QR code is an abbreviation for a quick response code. It is a type of 2-D barcode (also known as matrix barcode). Unlike a 1-d barcode, QR codes can encode a wide variety of data types, including numeric, alphabets, special characters, and binary data as well.
In modern applications, QR codes often have data for a locator, identifier, or tracker that points to a website or application and can be easily accessed with smartphones. This article gives a detailed overview of QR codes, tracing its history to its modern usage.
QR code was invented in 1994 by a Japanese automotive company named, Denso Wave. Denso Wave is a subsidiary of Toyota Motors.
It was registered to the ITS standard of the AIMI in 1997. While, in 2000, the QR codes became internationally standardized by ISO/IEC standards.
By 2002, the technology began to be widely used in Japan, with companies using QR codes to allow users to scan using their mobile phones. Also, the Micro QR code was standardized as JIS-X-0510 in 2004.
QR code consists of a set of square dots arranged in a square grid pattern with a white background. The square dots are randomly arranged in order to encode information.
QR codes have several unique features such as those listed below:
The original QR codes are QR Code Model 1 and Model 2, with the largest version capable of holding up to 7,089 numerals. But while usage has spread all over the world, new versions have sprung up to support sophisticated uses.
The standard version has 21 x 21 modules. An addition of four modules needs to be on each side as the version increases.
Model 1 is the prototype of Model 2 and Micro QR. 1 to 14 versions are registered to the AIMI standard. The maximum data capacity is 707 characters.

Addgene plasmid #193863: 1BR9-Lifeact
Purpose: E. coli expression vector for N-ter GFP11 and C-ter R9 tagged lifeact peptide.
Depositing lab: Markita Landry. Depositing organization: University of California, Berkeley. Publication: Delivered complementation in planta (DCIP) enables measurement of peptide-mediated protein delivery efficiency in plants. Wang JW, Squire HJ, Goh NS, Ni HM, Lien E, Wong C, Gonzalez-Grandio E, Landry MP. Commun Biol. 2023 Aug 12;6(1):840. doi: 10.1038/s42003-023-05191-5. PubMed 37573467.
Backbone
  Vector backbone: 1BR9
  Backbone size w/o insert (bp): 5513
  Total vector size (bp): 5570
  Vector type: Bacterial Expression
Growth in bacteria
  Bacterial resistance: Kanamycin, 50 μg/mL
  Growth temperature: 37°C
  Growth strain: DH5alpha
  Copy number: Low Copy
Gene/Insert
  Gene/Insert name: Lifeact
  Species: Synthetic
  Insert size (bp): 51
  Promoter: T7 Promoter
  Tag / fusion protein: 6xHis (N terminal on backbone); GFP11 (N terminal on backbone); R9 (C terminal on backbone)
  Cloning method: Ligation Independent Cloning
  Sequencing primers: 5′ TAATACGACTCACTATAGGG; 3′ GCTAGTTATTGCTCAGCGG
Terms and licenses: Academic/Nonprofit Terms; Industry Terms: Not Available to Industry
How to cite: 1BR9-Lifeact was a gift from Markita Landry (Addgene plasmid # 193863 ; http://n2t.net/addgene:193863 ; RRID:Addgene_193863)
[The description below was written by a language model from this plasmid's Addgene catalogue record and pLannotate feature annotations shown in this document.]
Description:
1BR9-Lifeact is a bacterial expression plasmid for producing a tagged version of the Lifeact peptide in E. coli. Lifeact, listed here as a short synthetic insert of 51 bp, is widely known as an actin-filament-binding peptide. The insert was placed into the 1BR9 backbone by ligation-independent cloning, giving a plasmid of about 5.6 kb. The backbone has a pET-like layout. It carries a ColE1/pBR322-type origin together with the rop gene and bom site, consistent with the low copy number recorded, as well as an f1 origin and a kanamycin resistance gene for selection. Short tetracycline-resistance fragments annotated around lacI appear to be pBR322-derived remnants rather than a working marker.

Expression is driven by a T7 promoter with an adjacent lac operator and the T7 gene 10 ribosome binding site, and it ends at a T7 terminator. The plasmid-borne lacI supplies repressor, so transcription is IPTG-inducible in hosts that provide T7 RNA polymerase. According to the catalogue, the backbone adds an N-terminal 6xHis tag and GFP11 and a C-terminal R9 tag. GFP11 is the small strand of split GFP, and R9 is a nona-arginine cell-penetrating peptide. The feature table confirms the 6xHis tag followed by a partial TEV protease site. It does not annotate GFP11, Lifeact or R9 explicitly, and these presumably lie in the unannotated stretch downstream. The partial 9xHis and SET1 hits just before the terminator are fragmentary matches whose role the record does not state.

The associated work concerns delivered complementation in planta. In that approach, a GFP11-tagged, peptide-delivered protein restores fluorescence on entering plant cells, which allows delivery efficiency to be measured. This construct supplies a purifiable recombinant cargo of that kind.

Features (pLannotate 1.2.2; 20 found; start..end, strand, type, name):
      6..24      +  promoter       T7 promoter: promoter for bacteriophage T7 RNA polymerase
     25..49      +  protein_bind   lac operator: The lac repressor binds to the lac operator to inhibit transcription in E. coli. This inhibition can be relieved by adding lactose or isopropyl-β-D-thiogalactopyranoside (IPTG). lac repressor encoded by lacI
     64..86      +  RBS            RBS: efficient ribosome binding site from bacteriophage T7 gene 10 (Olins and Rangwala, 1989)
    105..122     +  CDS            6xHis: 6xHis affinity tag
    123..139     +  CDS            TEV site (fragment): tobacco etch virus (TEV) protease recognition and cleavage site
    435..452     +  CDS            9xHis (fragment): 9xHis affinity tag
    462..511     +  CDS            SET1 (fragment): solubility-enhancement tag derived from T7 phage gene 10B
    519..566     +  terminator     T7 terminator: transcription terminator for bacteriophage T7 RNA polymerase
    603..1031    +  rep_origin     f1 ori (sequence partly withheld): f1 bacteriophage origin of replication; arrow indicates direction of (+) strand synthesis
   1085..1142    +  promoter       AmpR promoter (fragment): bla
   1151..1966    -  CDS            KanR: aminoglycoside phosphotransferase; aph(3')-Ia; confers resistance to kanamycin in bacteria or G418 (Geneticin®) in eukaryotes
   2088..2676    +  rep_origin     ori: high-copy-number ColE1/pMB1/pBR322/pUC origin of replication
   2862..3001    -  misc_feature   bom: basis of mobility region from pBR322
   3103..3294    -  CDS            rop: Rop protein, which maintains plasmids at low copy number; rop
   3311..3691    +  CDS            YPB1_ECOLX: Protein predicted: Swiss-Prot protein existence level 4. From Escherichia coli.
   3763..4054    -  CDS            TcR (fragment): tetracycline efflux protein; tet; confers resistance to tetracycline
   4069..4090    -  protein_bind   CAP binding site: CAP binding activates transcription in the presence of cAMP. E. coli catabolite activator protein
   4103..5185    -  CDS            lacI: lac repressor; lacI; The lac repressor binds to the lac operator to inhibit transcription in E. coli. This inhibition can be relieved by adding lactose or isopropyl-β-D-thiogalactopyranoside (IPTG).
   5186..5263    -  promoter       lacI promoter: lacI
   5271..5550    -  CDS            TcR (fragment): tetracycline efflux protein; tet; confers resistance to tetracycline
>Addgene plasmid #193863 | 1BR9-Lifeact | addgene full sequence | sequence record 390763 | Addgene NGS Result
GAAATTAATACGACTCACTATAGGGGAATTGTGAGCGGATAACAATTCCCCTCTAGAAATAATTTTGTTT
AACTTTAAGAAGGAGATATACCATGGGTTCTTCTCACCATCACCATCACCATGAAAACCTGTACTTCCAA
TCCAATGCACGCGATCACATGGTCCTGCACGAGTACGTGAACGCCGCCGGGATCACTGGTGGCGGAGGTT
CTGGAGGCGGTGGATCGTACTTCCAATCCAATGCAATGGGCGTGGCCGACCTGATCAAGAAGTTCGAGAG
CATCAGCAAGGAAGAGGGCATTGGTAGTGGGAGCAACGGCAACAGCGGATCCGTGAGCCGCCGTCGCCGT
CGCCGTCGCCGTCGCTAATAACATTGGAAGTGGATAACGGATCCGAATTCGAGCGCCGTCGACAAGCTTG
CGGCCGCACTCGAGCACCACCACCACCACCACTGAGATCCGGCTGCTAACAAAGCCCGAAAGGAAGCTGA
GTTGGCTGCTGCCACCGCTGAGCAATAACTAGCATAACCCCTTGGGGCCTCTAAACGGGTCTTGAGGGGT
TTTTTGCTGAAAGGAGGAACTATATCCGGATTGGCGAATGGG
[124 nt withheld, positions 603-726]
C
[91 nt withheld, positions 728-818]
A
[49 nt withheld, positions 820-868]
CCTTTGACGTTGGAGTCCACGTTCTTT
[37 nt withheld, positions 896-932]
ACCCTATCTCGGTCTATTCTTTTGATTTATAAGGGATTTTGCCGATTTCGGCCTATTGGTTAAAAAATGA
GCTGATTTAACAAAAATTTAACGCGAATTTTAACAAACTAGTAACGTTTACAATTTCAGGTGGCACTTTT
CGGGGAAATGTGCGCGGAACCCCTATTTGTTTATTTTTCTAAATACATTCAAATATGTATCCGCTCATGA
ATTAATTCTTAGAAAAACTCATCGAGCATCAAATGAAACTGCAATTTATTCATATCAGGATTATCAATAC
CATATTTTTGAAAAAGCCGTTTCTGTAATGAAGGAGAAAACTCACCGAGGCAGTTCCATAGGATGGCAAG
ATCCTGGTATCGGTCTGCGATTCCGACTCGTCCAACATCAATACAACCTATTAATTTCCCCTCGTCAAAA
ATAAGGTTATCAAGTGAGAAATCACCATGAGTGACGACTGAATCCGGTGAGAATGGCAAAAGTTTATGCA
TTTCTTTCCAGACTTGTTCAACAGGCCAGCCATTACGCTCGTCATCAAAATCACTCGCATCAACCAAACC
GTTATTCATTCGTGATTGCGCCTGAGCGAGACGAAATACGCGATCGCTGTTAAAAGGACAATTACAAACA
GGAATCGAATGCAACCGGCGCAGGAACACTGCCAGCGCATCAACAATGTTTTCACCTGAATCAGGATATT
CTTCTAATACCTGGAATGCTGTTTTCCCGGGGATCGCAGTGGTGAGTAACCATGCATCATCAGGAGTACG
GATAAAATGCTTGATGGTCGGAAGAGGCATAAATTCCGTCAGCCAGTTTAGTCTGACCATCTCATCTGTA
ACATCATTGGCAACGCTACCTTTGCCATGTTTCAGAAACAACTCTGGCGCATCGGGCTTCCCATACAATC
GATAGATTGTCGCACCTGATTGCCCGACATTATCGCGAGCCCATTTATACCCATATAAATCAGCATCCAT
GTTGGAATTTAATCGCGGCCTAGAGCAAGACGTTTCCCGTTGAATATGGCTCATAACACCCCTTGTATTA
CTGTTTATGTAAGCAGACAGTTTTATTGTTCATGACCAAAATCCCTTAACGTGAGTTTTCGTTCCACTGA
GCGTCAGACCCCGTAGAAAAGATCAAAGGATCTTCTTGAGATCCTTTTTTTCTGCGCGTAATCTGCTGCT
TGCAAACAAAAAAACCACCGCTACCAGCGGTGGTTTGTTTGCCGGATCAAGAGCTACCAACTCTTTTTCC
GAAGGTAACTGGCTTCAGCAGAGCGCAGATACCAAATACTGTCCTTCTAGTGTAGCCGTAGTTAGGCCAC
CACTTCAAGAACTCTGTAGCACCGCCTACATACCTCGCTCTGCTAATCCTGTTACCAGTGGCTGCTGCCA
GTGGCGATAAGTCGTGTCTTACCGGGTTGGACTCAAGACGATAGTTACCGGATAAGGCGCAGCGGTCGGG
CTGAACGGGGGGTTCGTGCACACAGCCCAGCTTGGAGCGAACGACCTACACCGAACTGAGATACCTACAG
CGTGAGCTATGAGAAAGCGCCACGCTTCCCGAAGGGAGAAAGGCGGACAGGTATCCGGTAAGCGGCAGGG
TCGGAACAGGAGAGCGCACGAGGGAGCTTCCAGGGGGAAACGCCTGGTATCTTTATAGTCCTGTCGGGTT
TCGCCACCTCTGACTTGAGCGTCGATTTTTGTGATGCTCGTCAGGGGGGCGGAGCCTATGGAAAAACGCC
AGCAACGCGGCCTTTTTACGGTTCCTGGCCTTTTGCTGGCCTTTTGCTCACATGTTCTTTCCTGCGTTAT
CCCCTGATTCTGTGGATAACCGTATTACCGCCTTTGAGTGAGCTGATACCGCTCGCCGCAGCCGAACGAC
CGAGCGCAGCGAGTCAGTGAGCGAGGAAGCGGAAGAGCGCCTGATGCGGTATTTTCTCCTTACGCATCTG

The micro QR Code is a type of QR Code that standardized in Japan in 2004. It only needs one orientation of pattern detection, is small enough to be printed on a very small space.
Notably, the size of the QR code is determined by the version and the size of a module. Micro QR has only one point detection pattern to decrease the size, enabling printing on minute components such as printed circuit boards. The most limited numbers of modules are 11 x 11. Micro QR codes extend a space-saving option to linear barcodes for applications where 35 characters or less are adequate.
The IQR Code was released in 2008 and can be in a square or rectangular modules. The IQR Code was followed by the SQRC which implements QR reading restrictions. It can be useful when you need to store private details. The “FrameQR” surfaced in 2014 and has a “canvas area” that offers flexibility in code designing. You can use FrameQR to include photos in the code.
The purpose of the QR code was to develop such an encoding/ decoding system that allows quick and reliable scanning of fast-moving automotive equipment. In workshops, automotive parts are moved quickly from one place to another and are adjusted together. It is difficult to read such type of moving information with simpler barcodes; hence QR Code was developed to cater to those needs.